I’m starting to miss Buffalo. It started this past week, really—the week before, I was doing something (or several things) every single day after work, and it was insane; but this past week there was nothing going on, so I had more time to think. I like having time to think, but thinking also gets me to missing. It’s okay, really—it’s natural, and it’s not so overwhelming that it’s detracting from enjoying myself in San Francisco. I’m not exactly talking about the people, either: I miss my friends and family no matter what when they’re not around. What’s new is missing Buffalo, and Canisius, and the whole life I had there. Not only am I missing my specific friends, but I’m missing the level of friendship we had. My housemates are great but we’ve only known each other for a month; it takes me longer than a month to establish that level of closeness with someone. I have yet to figure out how to meet people in the city, outside of JVC and work, so the circle of people I know has diminished considerably…
I came across an interesting passage in the book I’m reading, You Shall Know Our Velocity by Dave Eggers. Will and Hand are swimming at night in Senegal when they meet a French woman who is trying to explain to them her concept of the fourth world:
“The main point is,” she said, trying to contain her frustration, “that we have to cut from hope of continuity. Momentum. We must to see each setting and moment as whole. Different, independent. A staging ground.” […] “My mother urges me to have a chance for the fourth world at all time. You have to forget about momentum and start again, and again, and again, and again.” (141)
I don’t think that what she’s talking about is exactly what I’m talking about, but there’s a connection there somewhere. In a way, what she’s describing is what I’m trying to do: cut from all hope of continuity, to live each moment fully for itself. I’ve noticed that sometimes, when I’m enjoying myself, when things are going exactly how I would want them to, and it should be absolutely perfect, the one thing that keeps it from being perfect is my own knowledge that it has to end, because this world is inherently imperfect and whatever perfection there is can’t be complete, can’t last, and my dread of that moment coming to an end, my overwhelming and futile desire to prolong it, takes away from my enjoyment of the thing itself.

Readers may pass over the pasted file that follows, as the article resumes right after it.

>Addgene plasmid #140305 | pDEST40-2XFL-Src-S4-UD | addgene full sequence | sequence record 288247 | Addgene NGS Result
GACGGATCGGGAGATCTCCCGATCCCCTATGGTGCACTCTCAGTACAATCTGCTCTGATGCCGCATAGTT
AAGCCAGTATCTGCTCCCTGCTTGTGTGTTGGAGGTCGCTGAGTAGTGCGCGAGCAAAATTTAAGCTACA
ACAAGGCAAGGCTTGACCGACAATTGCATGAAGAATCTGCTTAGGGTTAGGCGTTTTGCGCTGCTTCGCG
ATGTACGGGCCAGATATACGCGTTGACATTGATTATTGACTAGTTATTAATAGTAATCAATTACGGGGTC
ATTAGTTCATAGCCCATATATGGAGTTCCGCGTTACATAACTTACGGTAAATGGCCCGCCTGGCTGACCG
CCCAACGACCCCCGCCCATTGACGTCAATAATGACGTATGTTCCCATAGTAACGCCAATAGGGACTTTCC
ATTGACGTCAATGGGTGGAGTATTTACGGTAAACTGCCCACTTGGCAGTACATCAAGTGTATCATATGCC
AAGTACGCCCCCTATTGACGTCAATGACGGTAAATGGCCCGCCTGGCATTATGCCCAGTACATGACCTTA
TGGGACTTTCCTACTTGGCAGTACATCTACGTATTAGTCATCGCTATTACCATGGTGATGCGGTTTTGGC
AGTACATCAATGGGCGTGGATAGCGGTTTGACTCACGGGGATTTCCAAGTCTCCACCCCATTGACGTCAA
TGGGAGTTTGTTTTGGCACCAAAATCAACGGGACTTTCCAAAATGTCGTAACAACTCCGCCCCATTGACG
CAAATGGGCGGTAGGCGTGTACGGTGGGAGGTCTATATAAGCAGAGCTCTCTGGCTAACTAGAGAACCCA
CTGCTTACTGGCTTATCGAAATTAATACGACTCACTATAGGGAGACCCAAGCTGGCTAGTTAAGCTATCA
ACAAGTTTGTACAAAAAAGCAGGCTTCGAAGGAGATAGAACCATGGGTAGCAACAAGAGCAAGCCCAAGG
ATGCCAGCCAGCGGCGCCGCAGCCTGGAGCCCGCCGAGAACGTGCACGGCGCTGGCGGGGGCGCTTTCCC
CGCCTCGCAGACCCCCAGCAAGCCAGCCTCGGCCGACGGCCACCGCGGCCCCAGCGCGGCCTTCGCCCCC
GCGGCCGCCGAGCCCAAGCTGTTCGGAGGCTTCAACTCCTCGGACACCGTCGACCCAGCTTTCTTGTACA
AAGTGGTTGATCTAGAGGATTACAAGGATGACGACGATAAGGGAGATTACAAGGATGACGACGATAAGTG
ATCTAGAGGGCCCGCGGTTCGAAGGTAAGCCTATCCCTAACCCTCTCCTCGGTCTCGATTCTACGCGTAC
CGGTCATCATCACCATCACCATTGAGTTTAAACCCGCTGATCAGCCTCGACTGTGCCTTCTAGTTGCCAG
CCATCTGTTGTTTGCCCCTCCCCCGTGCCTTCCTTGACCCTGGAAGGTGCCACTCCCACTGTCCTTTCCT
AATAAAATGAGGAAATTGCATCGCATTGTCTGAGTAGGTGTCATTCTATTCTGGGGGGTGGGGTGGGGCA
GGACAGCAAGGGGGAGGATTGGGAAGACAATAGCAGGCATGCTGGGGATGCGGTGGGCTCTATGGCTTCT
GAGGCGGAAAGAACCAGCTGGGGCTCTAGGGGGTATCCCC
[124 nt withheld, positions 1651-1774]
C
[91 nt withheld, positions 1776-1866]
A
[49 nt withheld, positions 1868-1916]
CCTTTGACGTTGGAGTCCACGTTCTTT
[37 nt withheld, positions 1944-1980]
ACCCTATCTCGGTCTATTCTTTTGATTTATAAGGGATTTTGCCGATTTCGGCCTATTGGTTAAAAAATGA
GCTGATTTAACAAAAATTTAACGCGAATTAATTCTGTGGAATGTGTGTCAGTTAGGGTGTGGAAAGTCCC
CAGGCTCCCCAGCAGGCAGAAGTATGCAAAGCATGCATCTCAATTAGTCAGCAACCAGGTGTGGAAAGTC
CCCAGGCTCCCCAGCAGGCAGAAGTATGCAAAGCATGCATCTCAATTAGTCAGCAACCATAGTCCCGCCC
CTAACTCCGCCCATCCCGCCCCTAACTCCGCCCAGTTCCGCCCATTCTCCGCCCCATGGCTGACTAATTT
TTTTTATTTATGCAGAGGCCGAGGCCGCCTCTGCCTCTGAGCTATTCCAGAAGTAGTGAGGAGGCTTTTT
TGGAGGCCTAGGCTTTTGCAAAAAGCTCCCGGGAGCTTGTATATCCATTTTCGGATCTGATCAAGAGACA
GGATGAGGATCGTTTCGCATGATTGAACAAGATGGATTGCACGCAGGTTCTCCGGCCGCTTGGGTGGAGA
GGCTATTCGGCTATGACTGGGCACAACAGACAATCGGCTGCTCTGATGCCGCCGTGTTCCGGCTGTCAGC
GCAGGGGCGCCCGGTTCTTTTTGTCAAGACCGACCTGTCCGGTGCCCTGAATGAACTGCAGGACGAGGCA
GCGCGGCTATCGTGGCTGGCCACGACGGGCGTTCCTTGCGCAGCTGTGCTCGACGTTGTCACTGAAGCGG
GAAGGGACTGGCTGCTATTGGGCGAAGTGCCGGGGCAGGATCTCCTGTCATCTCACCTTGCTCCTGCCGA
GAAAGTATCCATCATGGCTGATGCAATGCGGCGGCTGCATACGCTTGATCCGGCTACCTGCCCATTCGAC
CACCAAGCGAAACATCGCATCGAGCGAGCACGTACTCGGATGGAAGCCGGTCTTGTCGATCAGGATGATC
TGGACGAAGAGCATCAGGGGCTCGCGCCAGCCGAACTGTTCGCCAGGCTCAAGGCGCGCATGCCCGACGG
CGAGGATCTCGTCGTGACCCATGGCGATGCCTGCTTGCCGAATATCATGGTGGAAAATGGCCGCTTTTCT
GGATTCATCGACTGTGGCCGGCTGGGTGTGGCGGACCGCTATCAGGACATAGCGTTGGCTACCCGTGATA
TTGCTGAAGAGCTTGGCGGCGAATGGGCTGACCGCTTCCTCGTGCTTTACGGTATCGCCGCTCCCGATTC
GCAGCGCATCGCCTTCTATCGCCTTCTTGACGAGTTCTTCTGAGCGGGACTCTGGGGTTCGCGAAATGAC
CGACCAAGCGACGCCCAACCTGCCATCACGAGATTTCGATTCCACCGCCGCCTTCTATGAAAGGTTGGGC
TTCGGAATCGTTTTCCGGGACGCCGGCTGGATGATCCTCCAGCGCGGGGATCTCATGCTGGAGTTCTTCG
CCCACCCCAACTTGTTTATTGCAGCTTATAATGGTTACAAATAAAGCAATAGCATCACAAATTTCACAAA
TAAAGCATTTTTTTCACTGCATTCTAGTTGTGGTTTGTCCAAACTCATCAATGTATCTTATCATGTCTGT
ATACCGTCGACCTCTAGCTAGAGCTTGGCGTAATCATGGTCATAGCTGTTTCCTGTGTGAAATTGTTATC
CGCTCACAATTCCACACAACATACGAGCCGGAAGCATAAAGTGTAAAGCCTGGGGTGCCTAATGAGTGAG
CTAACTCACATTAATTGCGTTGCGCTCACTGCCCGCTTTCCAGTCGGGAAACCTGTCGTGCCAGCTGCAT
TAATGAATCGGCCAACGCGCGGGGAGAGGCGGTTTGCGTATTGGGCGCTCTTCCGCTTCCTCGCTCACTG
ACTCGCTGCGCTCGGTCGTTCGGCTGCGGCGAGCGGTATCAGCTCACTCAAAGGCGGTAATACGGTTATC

My other thought along those lines is momentum. In the story, she’s urging them to forget about momentum, but Will, at least in the ¾ of the book I’ve read so far, is doing all he can to keep moving, dodging obstacles, dreading sleep, trying to outrun his thoughts. Is this momentum or velocity? My lack of ever having taken physics is catching up with me. Anyway…that’s basically how I work, too. (Maybe it’s how everyone works? It’s possible, but not having polled everyone, I’m not going to be so presumptuous.) Over the summers my life would stagnate; I was working crappy part-time jobs and trying to find ways to entertain myself in the meantime, doing the same things I’d always done with nothing new in my life and nothing to distract me from wallowing in thoughts and memories and the wistful awareness of absence. During school, though, I usually had enough to distract me. I have no desire to completely outrun my thoughts, but I don’t want to dwell in memory to the point of toxicity, either. I think all I need is a decent balance. The thing about balances, though, is that they don’t exist in a perfect form either—most of the time the best I can do is swing back and forth between one extreme and the other.